LETTER: TLS to W. W. Howard.


Letter from Clara Barton on her Dissatisfaction with the
Red Cross Senate Bill
Barton, Clara. Typed letter signed, "Clara Barton," to "My dear Mr. [William Willard] Howard." Washington, D.C.: March 28, 1900; one leaf American Red Cross letterhead; creased where folded; recto only.
A letter from Barton to William W. Howard, a wealthy New Yorker who took up many international humanitarian relief efforts. Barton's letter expresses her dissatisfaction with what is likely the genesis of the Congressional bill chartering the American Red Cross. She writes in part,
The Senate bill was as near right as any present scotched Red Cross bill could be. I have long ceased to have much interest in it. Not only bodies but spirits wear out…There is yet one more sieve for a last screening, but whether for the better or the worse, remains to be seen...I'm glad you took up India. I wish it were with the Red Cross...
The end of Barton's letter hints at a relationship with Howard deeper than a professional query letter, as she concludes, "Again, I thank you for your interest. I know it is unselfish, I know it is friendly, I know it is right. I am glad that I know you…It makes me homesick to write to you. There is something in my eyes-and something in my voice…Good-by…Come and see us when you can."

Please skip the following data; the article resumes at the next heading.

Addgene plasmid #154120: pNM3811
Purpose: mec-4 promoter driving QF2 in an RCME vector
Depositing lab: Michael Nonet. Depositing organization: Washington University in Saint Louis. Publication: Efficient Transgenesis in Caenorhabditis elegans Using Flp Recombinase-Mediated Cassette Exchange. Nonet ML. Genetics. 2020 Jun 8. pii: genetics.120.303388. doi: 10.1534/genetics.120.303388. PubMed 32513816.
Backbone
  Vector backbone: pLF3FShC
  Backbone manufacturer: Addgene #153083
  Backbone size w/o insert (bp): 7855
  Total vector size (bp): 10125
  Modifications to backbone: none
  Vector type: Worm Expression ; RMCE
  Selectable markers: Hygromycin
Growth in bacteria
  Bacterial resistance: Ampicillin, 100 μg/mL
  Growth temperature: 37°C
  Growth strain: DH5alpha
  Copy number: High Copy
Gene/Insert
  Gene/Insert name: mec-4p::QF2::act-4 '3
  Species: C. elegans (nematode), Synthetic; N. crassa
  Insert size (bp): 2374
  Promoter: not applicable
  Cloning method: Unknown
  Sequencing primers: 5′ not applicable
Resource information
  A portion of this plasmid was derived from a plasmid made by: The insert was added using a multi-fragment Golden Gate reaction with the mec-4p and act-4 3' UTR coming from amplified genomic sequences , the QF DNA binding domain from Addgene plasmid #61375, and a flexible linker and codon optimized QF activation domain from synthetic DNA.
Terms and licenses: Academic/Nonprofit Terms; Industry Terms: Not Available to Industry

The future would complicate the relationship between the Red Cross, Barton, and Howard. Despite his initial philanthropic interest elsewhere, Howard would eventually offer to help the Red Cross by using his influence to raise funds for the organization. That fall, Barton and Howard lost contact when Barton was dispatched to Galveston following the 1900 Texas hurricane. Later, when she finally
requested information about the funds [Howard] had collected, he refused to give her a direct answer, and Barton was forced to take the matter to the board. Incensed at what they perceived as Barton's mismanagement and afraid that Howard had collected funds under the name of the Red Cross and pocketed the return, the board demanded an explanation. Howard, claiming that he had collected no money and that he had a "special relationship" with Barton, refused to deal with any other Red Cross officers. At length Barton quietly requested him to close his 'work,' which he did. (Clara Barton: Professional Angel, by Elizabeth Brown Pryor, Philadelphia: University of Pennsylvania Press, 1988, pp. 330-331).